The Light We Lost




The Light We Lost by Jill Santopolo (325 pages)
Overview: Gabe and Lucy met in college on one of the worst days in American history, September 11, 2001. That day, and the tragedy that surrounded it, brings them together and leaves a mark on them that they cannot shake. Over eleven years, with more time apart than together, their lives move and change, influencing their love story, but uniting again never quite falls into place. I enjoyed getting to see the scope of two ill fated lovers's relationship, and the way it was built toward the ending made the book impossible to put down. Overall: 4.5

Notes: I did want to point out, this is the first book I've read in the adult fiction category. This story follows two people who meet senior year of college into their thirties. While the story focuses on a different time of life, it still held the delicious YA feel I love, which, after reading the author bio, I was not surprised by as she has written YA and children's novels before.

Characters: 4 I really liked these characters. It is told from Lucy's prospective which I thought was a strong choice. This does create a bit of distance from the other characters in the story, as we only see them through Lucy's eyes, but the way that Santopolo chose to direct the novel as a letter or story told to Gabe, the reader gains a better feeling of whole he was too.

Plot: 5 It's hard to discuss the plot in too much detail without spoiling the story, but, on a basic level, the book chronicles the eleven years Lucy and Gabe knew each other. The reader follows Lucy's life, and her major moments, but, even when she's marrying another man, they all hold connections to Gabe. The short chapters and meaty action creates a book that you can't put down. I started the book in the evening and finished it the next morning.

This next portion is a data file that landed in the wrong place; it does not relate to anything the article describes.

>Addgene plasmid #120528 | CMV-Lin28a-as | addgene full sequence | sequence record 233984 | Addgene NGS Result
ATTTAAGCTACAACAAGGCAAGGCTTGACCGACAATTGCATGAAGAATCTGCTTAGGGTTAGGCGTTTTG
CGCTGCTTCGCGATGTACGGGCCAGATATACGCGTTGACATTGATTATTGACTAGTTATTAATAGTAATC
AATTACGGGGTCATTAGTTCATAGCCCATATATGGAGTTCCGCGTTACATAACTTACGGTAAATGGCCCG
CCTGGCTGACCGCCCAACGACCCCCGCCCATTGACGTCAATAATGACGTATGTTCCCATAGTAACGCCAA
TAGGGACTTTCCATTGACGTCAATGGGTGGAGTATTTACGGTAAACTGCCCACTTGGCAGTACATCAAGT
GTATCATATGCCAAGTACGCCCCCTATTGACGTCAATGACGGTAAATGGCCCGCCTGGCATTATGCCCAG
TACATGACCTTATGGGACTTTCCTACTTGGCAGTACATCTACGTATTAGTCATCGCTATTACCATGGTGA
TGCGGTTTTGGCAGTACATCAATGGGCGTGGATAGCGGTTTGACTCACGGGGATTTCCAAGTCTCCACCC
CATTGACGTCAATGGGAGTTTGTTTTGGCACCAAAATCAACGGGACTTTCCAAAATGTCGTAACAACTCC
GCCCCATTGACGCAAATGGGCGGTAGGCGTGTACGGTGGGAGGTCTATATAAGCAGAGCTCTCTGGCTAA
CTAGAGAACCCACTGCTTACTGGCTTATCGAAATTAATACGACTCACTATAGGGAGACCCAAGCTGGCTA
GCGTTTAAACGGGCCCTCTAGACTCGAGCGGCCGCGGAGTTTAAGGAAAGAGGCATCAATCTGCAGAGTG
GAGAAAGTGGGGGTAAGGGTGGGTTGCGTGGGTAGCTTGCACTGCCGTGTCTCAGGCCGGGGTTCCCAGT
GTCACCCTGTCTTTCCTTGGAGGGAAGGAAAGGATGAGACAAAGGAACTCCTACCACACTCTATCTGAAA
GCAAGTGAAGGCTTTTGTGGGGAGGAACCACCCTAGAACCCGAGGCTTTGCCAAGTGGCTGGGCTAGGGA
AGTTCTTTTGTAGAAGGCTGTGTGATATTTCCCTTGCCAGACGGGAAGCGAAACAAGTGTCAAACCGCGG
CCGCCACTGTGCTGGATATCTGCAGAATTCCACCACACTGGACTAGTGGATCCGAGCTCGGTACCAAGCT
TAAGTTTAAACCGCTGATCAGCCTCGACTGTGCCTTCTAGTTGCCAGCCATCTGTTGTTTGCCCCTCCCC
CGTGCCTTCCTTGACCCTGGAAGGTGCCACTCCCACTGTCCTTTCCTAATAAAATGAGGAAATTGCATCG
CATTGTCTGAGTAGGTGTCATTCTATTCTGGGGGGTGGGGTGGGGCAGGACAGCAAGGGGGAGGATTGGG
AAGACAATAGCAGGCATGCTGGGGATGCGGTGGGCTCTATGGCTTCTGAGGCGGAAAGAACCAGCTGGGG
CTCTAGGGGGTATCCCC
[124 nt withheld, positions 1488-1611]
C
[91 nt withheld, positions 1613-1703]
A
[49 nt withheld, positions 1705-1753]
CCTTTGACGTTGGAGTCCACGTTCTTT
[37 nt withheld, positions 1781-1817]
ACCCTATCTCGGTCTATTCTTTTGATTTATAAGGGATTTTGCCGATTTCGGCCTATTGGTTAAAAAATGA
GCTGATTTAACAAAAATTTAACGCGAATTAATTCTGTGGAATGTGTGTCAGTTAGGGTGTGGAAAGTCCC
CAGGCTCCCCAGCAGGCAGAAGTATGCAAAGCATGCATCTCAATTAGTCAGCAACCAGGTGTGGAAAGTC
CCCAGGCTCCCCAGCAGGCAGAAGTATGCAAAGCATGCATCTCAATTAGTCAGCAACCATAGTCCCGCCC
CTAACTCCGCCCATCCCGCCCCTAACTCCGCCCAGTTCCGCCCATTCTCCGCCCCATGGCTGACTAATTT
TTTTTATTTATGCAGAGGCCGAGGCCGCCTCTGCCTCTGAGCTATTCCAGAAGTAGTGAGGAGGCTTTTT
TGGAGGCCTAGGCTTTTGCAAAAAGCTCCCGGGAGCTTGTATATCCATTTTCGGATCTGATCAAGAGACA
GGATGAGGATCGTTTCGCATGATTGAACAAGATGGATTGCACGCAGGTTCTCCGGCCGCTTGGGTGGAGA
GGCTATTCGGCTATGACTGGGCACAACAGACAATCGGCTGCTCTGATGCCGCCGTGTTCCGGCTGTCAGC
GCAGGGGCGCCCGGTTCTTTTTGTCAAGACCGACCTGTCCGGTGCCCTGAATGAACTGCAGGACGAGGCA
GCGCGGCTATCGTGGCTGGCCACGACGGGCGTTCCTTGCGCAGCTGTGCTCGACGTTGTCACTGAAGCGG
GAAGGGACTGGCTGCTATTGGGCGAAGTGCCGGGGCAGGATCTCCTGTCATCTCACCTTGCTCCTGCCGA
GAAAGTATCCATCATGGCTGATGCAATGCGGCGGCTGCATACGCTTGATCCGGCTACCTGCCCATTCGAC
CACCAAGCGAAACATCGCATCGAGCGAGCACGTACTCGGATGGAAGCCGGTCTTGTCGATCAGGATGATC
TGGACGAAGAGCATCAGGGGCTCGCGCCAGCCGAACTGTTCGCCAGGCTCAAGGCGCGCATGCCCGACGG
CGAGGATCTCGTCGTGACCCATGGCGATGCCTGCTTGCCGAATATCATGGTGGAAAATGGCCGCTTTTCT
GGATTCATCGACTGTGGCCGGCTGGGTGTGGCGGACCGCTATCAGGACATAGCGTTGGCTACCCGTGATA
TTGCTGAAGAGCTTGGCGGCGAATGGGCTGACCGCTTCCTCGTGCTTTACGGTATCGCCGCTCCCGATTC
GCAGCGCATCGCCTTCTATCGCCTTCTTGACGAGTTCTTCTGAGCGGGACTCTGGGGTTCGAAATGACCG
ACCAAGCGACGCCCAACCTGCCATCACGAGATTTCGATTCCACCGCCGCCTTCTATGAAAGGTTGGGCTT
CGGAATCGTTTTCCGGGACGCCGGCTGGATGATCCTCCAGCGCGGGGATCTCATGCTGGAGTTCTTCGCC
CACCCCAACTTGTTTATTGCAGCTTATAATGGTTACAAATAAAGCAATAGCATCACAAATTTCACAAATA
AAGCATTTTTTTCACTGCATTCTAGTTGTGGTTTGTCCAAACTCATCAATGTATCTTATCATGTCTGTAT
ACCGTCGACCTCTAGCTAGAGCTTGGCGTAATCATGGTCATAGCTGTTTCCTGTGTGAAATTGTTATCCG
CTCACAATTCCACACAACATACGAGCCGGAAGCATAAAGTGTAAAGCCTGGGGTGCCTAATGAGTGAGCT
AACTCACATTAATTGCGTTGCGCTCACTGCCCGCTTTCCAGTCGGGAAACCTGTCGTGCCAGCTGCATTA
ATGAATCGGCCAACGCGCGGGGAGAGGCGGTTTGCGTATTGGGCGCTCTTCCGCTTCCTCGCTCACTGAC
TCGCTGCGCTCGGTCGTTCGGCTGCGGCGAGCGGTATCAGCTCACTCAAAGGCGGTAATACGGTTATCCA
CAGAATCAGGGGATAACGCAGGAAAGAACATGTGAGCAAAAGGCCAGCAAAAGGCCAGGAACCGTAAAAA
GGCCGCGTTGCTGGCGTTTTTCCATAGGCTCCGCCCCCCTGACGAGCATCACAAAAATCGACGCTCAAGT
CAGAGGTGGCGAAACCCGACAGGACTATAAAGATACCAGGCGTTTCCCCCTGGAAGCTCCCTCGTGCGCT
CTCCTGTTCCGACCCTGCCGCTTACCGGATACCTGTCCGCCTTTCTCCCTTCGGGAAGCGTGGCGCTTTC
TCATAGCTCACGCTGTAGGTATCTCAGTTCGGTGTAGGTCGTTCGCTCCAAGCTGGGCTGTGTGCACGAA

Writing: 5 I thought that Santopolo demonstrated skill in her writing. The choice to tell the story in near second person, addressing it to "you", but you as Lucy speaking to Gabe and not you the reader, was a strong one. It draws the reader in from the start. I thought the author was able to create a realistic portrayal of people and families in her characters and give the readers a strong understanding of the motivations. I also loved her in depth thoughts on free will vs. predetermined paths, and how she was able to explore that in the character's lives throughout the novel.